Cybercriminals never rest. It is always a game of cat and mouse between them, their victims, and the authorities trying to stop or deter their attacks. And now they are accelerating the use of a newer type scam – vishing or voice phishing.

Most of us by now are familiar with the scam of phishing – where a scammer gets access to information through the use of email. Vishing on the other hand, uses phone numbers to get you to share sensitive information about yourself or the company you work for.

And what is making this form of scamming so effective is that while organizations have trained their employees on how to spot phishing emails, very few are training for how to spot and report vishing phone calls or text messages.

Scamming is a numbers game. The more voice or text messaging media is being used, the higher the percentage that there will be a victim. With text messaging coworkers on the rise, but still far from pervasive, vishing is the perfect attack system for today.

With vishing, two common strategies are in use today. With the first one, cybercriminals send out text messages to a long list of phone numbers that they may have purchased legitimately … or acquired from another scammer. In the written message, they ask for the individual receiving the message to contact the requestor or they may ask the receiver for more information or to reply back with the information requested.

In the second scam, they pose as someone you trust whether inside or outside of the company, and they use that trust to persuade you to share either personal or company information such as bank details, transfer funds or passwords, or other harmful financial, personnel, or company details or actions.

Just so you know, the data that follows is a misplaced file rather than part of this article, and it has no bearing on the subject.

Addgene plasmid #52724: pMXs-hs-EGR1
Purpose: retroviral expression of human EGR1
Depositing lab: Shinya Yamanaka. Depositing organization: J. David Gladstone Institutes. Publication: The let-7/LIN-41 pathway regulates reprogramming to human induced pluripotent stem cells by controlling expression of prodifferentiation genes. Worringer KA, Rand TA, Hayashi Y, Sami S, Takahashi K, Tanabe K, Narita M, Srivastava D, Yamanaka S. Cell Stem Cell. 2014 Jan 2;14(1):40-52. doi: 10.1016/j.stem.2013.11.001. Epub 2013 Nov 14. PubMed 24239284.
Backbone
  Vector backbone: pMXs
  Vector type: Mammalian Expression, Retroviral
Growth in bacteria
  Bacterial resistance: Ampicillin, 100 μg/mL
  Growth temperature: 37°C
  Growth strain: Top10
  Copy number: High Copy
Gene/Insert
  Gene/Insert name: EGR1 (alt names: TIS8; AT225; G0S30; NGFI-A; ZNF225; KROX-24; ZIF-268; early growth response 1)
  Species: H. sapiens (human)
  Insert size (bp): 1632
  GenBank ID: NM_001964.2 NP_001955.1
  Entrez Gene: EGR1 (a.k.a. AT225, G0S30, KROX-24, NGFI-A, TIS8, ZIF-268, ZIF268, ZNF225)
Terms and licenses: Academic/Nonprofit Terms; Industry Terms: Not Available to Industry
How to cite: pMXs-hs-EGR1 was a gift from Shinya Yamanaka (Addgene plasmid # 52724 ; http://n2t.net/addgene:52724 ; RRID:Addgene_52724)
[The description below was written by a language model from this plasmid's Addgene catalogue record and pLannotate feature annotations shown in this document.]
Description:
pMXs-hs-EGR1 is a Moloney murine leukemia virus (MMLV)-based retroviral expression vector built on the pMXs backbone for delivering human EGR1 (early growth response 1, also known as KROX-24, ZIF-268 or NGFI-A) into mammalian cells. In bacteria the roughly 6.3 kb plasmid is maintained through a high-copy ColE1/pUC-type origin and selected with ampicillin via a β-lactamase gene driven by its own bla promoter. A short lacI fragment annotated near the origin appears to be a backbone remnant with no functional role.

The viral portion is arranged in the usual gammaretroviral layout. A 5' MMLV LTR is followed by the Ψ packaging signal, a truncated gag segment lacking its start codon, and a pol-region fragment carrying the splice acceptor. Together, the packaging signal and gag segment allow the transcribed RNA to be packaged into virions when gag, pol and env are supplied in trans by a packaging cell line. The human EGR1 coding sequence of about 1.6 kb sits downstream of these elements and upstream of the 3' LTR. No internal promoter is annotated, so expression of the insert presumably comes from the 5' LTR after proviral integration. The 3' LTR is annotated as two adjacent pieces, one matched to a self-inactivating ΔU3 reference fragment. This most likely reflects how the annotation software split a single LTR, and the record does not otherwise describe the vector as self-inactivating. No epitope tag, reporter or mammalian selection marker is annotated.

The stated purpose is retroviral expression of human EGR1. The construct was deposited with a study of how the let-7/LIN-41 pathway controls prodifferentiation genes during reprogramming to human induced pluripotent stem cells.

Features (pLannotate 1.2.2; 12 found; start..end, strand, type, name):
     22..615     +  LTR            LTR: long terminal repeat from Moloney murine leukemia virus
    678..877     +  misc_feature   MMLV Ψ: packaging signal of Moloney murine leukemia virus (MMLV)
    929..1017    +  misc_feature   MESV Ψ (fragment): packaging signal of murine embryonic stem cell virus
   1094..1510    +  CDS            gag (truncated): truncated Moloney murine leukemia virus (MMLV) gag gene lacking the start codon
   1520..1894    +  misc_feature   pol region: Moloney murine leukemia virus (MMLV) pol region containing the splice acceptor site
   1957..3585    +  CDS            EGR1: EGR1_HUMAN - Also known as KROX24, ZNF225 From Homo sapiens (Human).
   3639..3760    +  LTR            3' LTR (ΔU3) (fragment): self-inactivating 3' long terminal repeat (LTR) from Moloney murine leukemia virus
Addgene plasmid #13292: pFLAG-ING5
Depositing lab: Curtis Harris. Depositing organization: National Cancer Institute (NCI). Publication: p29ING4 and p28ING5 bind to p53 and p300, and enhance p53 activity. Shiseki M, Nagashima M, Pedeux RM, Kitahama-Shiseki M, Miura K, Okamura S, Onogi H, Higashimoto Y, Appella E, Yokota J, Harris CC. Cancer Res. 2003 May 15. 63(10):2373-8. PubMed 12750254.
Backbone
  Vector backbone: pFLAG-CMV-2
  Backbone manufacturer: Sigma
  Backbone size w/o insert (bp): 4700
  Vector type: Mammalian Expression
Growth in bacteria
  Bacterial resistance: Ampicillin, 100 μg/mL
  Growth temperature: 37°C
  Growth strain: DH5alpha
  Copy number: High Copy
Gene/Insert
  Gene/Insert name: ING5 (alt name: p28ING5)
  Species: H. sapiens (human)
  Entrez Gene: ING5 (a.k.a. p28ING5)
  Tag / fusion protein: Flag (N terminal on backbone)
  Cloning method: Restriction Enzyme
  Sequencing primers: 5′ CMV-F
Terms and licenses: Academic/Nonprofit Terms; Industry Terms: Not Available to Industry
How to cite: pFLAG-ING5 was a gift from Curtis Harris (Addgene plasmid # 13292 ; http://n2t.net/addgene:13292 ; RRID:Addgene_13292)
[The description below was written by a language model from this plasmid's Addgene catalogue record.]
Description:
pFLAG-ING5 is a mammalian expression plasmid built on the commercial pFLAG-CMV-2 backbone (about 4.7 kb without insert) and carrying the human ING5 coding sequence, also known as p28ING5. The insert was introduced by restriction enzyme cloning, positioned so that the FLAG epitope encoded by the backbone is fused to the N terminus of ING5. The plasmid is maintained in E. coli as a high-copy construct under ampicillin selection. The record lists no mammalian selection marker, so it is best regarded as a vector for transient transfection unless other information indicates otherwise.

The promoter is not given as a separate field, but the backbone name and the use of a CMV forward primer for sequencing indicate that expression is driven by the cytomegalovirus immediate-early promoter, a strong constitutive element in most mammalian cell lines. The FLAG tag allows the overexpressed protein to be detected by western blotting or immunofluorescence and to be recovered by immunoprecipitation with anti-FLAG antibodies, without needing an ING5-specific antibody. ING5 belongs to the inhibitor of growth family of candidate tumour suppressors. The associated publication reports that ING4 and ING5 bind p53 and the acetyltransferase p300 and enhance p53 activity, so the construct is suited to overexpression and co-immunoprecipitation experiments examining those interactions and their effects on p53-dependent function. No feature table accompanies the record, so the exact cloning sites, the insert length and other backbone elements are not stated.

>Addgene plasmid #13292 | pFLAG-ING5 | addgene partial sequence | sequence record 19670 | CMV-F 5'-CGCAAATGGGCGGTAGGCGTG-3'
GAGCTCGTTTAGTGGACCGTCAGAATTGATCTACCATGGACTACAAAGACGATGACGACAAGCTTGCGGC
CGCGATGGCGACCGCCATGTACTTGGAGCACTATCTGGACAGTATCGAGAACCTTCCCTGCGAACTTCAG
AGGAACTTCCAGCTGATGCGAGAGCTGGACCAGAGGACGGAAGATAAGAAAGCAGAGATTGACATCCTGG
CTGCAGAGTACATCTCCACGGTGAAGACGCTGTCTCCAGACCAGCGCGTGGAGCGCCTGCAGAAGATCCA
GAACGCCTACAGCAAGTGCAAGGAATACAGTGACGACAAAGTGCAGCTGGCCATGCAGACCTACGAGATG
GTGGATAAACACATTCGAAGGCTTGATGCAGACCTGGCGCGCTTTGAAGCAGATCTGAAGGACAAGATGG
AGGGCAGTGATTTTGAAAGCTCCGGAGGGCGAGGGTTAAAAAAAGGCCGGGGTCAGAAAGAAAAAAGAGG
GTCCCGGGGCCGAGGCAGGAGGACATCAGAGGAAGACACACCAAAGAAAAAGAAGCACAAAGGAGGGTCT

The scammer could pose as a representative from the victim’s bank; an employee’s spouse; their employer requesting them to contact HR or IT – the possibilities are as endless as the numbers in your address book.

What to Do

First, never share personal, financial or company information with someone you don’t know – period. Next, even if you receive a request for information from someone you know, verify the requestors identity before releasing that information. If you think it might be a vishing attempt, report the incident and details to your company’s IT department.

Stay situationally aware. Think about why person would call you out of the blue? Ask yourself about what information they are asking for and why they would want that information (or what damage they could do with that information). And finally, think about why you would want to share that information with that person.

Err on the side of caution and question everything when it comes to phone calls and text messaging. Vigilance is the best tool available to prevent from being a victim of vishing – or any other cyber scam.